Victoria Pickering, courtesy The Washington Ballet

So, You Debuted A Role. Your Work Is Only Just Beginning—Here's What You Still Need to Do

Even after weeks of character development in rehearsal and all the build-up to opening night, your work as a performer is not done until the final curtain falls. During the run—once you've fully embodied the choreography, experienced real-time onstage interactions and felt the energy of a live audience—is the perfect time to push your performance further.


Know to Grow

Understand that evolution is normal. "Rehearsal gets you there, but once a show opens, that's the point when dancers get a very clear idea of what they're dealing with," says Anthony Randazzo, ballet master at Boston Ballet. "You will sense things from the audience and your colleagues that you didn't experience in the studio, and you can set really clear goals." This should build on the objectives you established during the rehearsal process, says Randazzo. You might ask yourself if the character is believable in a key moment, now that you know how fatigued you could be. Or, if a comedic gag continually falls flat, recommit to what the choreographer intended for that scene.

Let It Go

Expect that the first few shows will be adrenaline-fueled, and that you may be in your head about technique. But if you panic about those upcoming fouettés in every performance, it's going to distract from your ability to convey emotion and carry the story. "This very natural inner monologue that I didn't have in rehearsal came to me spontaneously during the first performance, but I couldn't tap into that when one side of my brain was thinking too much about technique," says Katherine Barkman, who recently performed the role of Aurora in The Washington Ballet's Sleeping Beauty. "You have to be able to drop thoughts like, 'Oh, I didn't do that balance,' because dwelling on it can take away from your performance."

Barkman as Aurora during the Rose Adagio, in arabesque as one of her suitors stands next to her, gesturing to her.

Katherine Barkman in The Sleeping Beauty

xmb Photography, Courtesy The Washington Ballet

Find Contrast

The toughest parts of Caitlin Bond's first performances as Victoria in the CATS North American tour were the ones between dance sequences. "I really have to tune in to what makes her unique when we're not dancing, because we're all cats, but the smallest details define us," she says. "We were each given three words about our character, and I continue to revisit them and find something new to try every night." If there's a scene you're struggling with, ask yourself what makes your character different from others onstage and allow that to guide your approach.

A group of Jellicle cats together in a clump, each doing a different cat-like gesture, darkly lit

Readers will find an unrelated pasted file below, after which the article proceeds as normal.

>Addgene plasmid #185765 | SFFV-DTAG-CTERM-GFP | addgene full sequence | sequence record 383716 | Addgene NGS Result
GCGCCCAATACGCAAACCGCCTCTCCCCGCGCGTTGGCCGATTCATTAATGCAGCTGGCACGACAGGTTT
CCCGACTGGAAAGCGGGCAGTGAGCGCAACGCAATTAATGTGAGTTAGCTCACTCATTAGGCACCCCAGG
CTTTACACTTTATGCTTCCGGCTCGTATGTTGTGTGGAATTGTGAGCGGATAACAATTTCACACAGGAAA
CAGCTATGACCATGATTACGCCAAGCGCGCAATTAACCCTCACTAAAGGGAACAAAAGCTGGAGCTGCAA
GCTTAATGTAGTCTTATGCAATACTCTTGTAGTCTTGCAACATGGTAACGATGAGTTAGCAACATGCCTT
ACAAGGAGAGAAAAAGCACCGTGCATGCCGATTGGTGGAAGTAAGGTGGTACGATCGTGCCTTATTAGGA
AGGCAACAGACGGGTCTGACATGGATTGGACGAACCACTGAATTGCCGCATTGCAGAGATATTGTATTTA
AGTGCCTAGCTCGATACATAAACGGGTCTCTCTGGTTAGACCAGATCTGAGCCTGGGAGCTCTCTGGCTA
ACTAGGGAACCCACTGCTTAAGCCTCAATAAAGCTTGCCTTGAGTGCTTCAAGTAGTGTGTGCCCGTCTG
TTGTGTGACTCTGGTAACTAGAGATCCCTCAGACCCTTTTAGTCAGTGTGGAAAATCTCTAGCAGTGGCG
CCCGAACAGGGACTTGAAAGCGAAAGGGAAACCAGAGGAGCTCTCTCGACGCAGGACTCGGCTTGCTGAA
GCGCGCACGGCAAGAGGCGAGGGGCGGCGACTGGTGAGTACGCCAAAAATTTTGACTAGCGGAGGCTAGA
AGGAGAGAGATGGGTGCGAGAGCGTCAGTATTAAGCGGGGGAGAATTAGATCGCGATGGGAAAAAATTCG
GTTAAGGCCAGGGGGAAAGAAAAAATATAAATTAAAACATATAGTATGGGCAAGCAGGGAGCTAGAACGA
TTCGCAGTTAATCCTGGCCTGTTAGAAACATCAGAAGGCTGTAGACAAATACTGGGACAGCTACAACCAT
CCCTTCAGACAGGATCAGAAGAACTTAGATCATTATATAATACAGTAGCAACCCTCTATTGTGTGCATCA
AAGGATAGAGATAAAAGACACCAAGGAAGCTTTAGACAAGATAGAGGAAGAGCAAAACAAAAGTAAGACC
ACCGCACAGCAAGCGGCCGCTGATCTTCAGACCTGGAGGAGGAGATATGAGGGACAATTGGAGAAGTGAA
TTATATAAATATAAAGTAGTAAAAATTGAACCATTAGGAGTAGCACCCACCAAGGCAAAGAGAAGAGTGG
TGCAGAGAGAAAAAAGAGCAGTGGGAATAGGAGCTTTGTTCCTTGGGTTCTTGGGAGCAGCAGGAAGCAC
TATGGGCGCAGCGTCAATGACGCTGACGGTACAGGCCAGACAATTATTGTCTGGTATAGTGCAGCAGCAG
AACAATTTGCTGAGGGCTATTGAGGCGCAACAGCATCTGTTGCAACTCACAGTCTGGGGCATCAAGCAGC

Bond in CATS

Matthew Murphy, Courtesy Bond

Go Further

Ideally, a dancer would be able to test boundaries in rehearsal and then stick to the script in performance, says Randazzo, but you might find yourself mid-run questioning whether you're pushing something far enough. "I think it's important to trust a dancer's instincts, because the process has prepared you to make good choices," he says. "Sometimes a dancer might go with an instinct and it doesn't work, but these things never ruin a ballet. My job is to ask if you are aware you made that decision and perhaps suggest paring back."

Randazzo in a studio, talking to a group of female ballet dancers in rehearsal wear.

Anthony Randazzo

Brooke Trisolini, Courtesy Boston Ballet

Make Cuts

As you gain confidence in the role, you may notice that something you're doing feels out of character. "There was a moment when I found myself leaning against a set piece and suddenly thought, She would never do that," says Bond. "Victoria is wide-eyed, attentive and always upright. I even questioned the way I was walking." These things occurred to her in performance because, understandably, rehearsal was more about learning material and perfecting unison sequences.

A wide shot of the cast of CATS during a dance number, each in the same position: Legs wide and on releve, on arm reaching up and one to the side, looking up. The junkyard set is visible behind them.

Bond in CATS

Matthew Murphy, Courtesy Bond

Start Fresh

Barkman says a trap she fell into early on was comparing two performances. "If I got a good response from the audience, I wanted to repeat what I did exactly. But every show is different and you have to stay open," she says. "The fact that the performance only lives right now is a beautiful thing," says Randazzo. "We celebrate that we've done all we can, because that's all you have when the curtain goes up again."